Akademie der bildenden Künste Wien
Ort | Akademie der bildenden Künste Wien, Schillerplatz 3, 1010 Wien, Sitzungssaal

Vortrag von Prof. Dr. Federica Valentini, Tor Vergata University Rome, Chemistry Department.

Nanomaterials exhibit excellent chemical-physical features (1) at the nanoscale levels, very useful for application in the conservation science of art works, leading to new analytical methodologies that can slow down the degradation processes of Cultural Heritage or even recover them from the damages introduced by aggressive conventional bio-chemical agents (2). In particular, in this study several restoration and preservation strategies, based on new nanomaterials, have been applied on art work surfaces, located in indoor and outdoor environments, respectively. A quantitative evaluation of the efficiency of these new treatments has been carried out and also compared with the analytical performances exhibited by the traditional methods, widely described in literature (3).

(1) Piero Baglioni and Rodorico Giorgi, Soft and hard nanomaterials for restoration and conservation of cultural heritage, Soft Matter, 2006,2, 293-303.
(2) Marc Aucouturier and Evelyne Darque-Ceretti, Tutorial Review: The surface of cultural heritage artefacts: physicochemical investigations for their knowledge and their conservation, Chem. Soc. Rev., 2007,36, 1605-1621.
(3) Francesca Cappitelli, Lucia Toniolo, Antonio Sansonetti et al.; Advantages of Using Microbial Technology over Traditional Chemical Technology in Removal of Black Crusts from Stone Surfaces of Historical Monuments, Appl. Environ. Microbiol. September 2007 vol. 73 no. 17 5671-5675


1993–1998: Degree in Chemistry from the Sapienza University of Rome, with a thesis entitled: “the role of nitrous acid in the Arctic troposphere”, in collaboration with CNR-Institute for Atmospheric Pollution.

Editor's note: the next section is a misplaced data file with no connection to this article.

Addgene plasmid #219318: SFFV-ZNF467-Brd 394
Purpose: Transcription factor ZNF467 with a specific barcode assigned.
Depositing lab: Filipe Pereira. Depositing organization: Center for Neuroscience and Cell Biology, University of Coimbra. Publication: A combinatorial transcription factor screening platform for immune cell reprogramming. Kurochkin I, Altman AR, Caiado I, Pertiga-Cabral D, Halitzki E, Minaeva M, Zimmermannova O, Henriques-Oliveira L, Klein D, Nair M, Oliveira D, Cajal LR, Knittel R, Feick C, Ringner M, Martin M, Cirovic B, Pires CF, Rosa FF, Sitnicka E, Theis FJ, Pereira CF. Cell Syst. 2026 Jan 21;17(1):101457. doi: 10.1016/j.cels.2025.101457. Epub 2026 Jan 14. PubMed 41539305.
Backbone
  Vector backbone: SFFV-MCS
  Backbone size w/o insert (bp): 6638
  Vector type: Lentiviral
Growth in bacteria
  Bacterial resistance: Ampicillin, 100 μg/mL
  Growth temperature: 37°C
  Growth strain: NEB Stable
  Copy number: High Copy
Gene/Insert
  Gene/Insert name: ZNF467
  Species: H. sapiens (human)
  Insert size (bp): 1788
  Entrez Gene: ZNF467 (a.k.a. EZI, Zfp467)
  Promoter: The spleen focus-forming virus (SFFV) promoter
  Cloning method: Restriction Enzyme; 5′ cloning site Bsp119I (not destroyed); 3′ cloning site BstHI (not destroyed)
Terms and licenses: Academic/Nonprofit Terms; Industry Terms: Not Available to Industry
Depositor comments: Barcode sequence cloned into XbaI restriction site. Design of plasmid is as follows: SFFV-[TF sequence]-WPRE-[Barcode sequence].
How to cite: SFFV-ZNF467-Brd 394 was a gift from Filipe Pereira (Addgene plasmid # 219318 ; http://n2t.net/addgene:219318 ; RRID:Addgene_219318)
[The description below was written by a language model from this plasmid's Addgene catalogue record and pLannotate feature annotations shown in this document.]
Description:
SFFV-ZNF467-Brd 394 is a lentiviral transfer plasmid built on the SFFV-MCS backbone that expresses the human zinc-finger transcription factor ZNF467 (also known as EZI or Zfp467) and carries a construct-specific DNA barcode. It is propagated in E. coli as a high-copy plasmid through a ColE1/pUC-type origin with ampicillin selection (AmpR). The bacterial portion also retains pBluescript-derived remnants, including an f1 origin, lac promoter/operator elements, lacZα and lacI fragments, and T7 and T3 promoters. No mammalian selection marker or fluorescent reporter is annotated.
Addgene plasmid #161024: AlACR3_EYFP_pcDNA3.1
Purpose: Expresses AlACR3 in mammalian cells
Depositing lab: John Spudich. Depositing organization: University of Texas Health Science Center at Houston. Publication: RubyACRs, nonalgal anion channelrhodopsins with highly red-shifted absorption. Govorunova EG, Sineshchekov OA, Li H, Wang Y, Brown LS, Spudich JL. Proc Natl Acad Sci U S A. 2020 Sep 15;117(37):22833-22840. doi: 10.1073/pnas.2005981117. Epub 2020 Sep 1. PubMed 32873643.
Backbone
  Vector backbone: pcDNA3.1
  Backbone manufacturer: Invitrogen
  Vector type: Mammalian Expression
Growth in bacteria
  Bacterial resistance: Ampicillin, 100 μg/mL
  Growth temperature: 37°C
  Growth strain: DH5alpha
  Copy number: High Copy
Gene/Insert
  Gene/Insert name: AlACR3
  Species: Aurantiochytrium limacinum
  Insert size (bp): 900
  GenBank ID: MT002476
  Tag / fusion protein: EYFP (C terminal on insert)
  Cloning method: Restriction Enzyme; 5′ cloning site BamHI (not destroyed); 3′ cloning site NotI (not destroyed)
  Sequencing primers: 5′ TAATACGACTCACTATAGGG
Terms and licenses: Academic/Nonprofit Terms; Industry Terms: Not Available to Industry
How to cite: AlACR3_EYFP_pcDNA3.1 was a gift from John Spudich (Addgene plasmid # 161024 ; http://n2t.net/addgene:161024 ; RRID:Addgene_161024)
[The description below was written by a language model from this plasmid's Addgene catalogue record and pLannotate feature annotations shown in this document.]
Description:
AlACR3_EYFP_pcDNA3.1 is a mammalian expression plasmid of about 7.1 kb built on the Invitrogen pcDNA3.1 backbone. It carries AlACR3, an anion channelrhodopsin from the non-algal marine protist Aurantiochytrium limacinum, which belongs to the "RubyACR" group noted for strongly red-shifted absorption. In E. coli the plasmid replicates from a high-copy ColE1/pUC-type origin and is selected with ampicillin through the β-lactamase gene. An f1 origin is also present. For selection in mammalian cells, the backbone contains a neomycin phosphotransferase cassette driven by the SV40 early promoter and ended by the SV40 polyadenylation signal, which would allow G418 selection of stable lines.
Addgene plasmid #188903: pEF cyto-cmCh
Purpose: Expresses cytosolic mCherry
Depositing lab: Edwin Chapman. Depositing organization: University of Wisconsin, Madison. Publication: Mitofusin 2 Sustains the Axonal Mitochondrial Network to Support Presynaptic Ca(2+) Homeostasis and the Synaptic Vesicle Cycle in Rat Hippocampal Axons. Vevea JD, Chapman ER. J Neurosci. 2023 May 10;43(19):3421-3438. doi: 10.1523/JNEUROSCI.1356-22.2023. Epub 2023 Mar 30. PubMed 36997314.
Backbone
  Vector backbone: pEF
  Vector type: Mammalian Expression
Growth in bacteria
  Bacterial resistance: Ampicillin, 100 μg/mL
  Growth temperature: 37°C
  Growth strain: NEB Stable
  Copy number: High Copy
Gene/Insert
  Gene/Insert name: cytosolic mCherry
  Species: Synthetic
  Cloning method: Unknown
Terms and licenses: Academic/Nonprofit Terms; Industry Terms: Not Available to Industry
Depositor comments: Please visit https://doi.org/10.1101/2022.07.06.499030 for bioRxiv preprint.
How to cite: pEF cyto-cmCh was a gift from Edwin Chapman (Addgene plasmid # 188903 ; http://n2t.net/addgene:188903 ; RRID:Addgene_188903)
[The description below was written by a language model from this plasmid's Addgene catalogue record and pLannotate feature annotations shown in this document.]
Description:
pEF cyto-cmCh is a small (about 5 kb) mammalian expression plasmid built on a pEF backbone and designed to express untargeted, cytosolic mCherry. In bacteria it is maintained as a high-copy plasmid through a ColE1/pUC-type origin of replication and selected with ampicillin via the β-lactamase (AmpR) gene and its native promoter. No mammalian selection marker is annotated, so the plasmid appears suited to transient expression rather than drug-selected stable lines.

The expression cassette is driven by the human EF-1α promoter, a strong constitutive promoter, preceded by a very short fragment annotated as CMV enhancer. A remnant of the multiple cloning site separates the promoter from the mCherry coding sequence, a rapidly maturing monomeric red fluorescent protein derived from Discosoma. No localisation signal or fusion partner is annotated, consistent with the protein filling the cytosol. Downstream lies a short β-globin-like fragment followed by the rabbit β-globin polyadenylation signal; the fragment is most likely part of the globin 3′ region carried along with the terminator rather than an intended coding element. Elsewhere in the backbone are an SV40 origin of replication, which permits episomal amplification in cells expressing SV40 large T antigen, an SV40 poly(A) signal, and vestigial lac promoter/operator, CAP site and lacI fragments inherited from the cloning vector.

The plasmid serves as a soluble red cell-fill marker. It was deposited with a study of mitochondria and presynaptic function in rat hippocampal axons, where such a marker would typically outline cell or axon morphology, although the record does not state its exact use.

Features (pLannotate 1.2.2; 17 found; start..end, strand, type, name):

2000-2003: PhD Thesis in field of electrochemical sensors for the detection of the 17-β-estradiol in waste waters” under supervision of Prof. Dr. Dario Compagnone (Chemistry Dep. in Tor Vergata University, Rome), Prof. G. Palleschi (Head of the Chemistry Department).

2008-2010: Degree in Science & Technology of Materials from the Tor Vergata University of Rome, with a thesis entitled: “Synthesis, characterization and analytical applications of multi layers of Graphene Oxides (GO)”; under supervision of Prof. G. Palleschi (Head of the Chemistry Department, Tor Vergata University) and Prof. Franco Cataldo (Full Professor in Chemistry Department, Tor Vergata University).

Professional Experience
02/2005-10/2005: Postdoctoral Studies at the Biodesign Institute of Arizona State University; Research cooperation with Prof. Dr. Joseph Wang (Synthesis and characterization of nanomotors, nanopropellers and nanomachines for application of fuel cells and drug delivery in nanomedicine).

Past and present Research Grants
Polarnet 1998-1999: Fellowship at CNR-Rome-Istituto Inquinamento Atmosferico, financed by the Artic Pollution projects; (40,000 Euro)
FIRB GIOVANI Futuro in Ricerca 2005-2007: research grant at Tor Vergata University and financed by the Italian Ministry of Education; (30,000 Euro)
FILAS REGIONE LAZIO 2009-2011: research grant at Tor Vergata University and financed by the Regione Lazio, Italy, (22,000 Euro).
Programma Nazionale di Ricerche in Antartide-2013: research grant at Tor Vergata University PNRA/PEA A1.01.